Nanosensors have tremendous potential in diagnostic medicine but their use to date has been limited. However, researchers at Tufts University have developed a new ‘smart thread’ containing nanosensors and microfluidics that can be sutured into tissues to gather diagnostic data. The smart threads are connected to wireless circuits and could be used to transmit valuable data from patients in real-time.
The nanosensors have been incorporated into a range of materials including synthetic fibers and cotton. They have been tested in vitro as well as being sutured into rat tissue in vivo. The researchers used the smart threads to collect a range of data including pH and glucose levels, as well as data on temperature, stress, pressure, and strain. This information could give physicians a valuable insight into the progress of wound healing, provide real-time information on infections, or be used to monitor homeostasis. The signals from the smart threads can be read via a paired smartphone, tablet or computer.
Researchers were able to use the threads to create a three-dimensional platform that could be used around highly complex structures such as implants and organs, or sutured directly into wounds during surgery. Previous attempts to use nanosensors have largely been limited to two-dimensional substrates that could only be used on flat tissue surfaces such as the skin.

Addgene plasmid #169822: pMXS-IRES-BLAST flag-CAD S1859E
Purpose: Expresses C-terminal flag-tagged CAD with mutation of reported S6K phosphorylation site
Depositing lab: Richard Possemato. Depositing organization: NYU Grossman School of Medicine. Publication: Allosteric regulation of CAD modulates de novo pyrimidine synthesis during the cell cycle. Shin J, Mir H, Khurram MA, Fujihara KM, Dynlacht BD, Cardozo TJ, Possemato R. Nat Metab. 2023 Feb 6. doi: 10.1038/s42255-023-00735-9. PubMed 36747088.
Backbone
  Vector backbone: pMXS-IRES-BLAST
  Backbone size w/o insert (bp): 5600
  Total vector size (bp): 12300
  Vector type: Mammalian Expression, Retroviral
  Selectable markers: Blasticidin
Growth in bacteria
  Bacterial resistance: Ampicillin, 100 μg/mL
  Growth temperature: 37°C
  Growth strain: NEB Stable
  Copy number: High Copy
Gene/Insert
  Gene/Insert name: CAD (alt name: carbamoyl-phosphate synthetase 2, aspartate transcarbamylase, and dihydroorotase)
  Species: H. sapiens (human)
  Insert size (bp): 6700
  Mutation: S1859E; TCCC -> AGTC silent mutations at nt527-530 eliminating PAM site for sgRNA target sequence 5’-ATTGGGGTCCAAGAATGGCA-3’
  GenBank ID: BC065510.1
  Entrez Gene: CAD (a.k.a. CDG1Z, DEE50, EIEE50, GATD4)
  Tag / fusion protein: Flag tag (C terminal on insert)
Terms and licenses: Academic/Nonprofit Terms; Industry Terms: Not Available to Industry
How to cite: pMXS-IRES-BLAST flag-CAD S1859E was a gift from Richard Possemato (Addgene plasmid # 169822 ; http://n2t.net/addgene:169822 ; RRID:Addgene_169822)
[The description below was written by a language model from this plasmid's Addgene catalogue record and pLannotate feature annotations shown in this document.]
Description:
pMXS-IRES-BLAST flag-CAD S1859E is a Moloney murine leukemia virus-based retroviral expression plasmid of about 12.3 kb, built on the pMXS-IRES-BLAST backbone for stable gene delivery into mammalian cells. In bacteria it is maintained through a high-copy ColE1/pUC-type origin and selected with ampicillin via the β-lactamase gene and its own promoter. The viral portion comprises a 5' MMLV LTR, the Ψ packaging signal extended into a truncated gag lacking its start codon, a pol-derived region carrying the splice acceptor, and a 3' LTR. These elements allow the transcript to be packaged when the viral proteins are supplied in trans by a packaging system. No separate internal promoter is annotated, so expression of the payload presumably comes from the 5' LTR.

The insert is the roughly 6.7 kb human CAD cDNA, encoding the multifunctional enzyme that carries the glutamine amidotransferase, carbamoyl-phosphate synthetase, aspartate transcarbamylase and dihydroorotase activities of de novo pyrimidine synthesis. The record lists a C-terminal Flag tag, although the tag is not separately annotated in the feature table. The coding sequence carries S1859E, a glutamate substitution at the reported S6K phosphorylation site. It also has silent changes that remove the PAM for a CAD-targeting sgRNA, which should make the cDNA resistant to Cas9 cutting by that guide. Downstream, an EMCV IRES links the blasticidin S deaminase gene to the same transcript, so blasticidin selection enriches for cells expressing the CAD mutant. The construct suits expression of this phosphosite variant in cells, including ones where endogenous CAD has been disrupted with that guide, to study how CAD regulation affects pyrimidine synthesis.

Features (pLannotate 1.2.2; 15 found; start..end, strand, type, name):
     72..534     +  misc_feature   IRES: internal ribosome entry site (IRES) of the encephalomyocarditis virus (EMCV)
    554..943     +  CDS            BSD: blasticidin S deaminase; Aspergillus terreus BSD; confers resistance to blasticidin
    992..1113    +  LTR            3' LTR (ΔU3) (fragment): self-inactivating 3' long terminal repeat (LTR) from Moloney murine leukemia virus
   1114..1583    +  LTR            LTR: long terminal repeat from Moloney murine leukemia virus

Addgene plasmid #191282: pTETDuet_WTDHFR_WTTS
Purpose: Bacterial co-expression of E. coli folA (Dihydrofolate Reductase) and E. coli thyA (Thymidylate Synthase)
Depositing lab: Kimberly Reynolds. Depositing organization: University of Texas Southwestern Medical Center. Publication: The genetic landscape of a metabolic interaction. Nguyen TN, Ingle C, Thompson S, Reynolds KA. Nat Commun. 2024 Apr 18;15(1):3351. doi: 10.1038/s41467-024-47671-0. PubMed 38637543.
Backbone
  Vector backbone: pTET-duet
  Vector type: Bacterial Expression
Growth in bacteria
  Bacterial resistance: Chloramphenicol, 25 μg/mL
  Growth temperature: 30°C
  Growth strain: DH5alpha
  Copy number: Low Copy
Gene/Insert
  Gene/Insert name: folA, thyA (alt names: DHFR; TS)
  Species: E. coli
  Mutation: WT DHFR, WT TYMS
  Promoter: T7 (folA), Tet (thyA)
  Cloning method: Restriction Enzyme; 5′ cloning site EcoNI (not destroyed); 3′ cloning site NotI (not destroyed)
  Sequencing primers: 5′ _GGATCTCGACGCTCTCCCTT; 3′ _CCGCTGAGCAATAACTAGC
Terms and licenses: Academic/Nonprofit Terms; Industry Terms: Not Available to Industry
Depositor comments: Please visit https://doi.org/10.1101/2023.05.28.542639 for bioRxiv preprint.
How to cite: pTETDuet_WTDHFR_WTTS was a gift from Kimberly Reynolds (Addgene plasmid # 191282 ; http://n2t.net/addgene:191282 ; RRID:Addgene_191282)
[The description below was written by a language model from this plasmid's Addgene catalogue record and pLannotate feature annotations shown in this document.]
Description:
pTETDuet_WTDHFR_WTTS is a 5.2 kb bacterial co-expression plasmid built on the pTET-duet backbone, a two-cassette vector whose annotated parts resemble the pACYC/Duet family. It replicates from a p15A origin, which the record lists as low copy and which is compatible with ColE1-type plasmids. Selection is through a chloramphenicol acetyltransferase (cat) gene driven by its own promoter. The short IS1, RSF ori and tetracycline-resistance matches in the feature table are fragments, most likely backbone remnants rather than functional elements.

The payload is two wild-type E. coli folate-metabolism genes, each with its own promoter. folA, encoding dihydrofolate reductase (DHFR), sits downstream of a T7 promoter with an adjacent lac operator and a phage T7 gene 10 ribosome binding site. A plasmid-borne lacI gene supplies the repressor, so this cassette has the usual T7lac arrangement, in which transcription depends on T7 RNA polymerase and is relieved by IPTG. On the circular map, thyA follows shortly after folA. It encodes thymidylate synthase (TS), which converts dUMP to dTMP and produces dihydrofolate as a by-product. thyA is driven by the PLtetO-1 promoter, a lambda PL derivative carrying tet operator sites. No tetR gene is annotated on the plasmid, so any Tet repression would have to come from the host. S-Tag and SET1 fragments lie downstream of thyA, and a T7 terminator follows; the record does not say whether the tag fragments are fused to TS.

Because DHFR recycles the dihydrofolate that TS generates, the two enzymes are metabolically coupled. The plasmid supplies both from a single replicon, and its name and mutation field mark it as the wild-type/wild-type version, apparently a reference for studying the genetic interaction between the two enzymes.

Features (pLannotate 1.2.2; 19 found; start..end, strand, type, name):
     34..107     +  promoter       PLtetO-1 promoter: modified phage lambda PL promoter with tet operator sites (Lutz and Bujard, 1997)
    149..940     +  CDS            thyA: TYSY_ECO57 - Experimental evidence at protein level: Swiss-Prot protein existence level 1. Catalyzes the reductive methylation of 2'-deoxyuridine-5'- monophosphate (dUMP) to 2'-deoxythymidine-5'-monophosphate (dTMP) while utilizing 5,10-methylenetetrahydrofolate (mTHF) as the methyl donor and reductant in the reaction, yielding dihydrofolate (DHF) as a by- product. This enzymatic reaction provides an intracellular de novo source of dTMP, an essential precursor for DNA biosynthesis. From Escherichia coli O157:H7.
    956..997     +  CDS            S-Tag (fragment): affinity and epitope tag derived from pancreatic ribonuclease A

The threads were created by immersing them in compounds that are capable of sensing their physical environment and the presence of a variety of chemicals. By connecting the threads to wireless circuitry they are able to transmit data in real-time.
Lead author of the paper – A toolkit of thread-based microfluidics, sensors, and electronics for 3D tissue embedding for medical diagnostics – Pooria Mostafalu, Ph.D., says “Thread is abundant, inexpensive, thin and flexible, and can be easily manipulated into complex shapes.” She went on to explain that the material also has a number of other important properties, for example, “Analytes can be delivered directly to tissue by using thread’s natural wicking properties.”
The tests on animals have been positive, although the researchers have said further research is needed to assess long-term biocompatibility.
The researchers believe the new material could be used in next-generation implantable devices, new wearable technology, smart bandages that can monitor the progress of wound healing, and for a wide range of health monitors and diagnostic devices.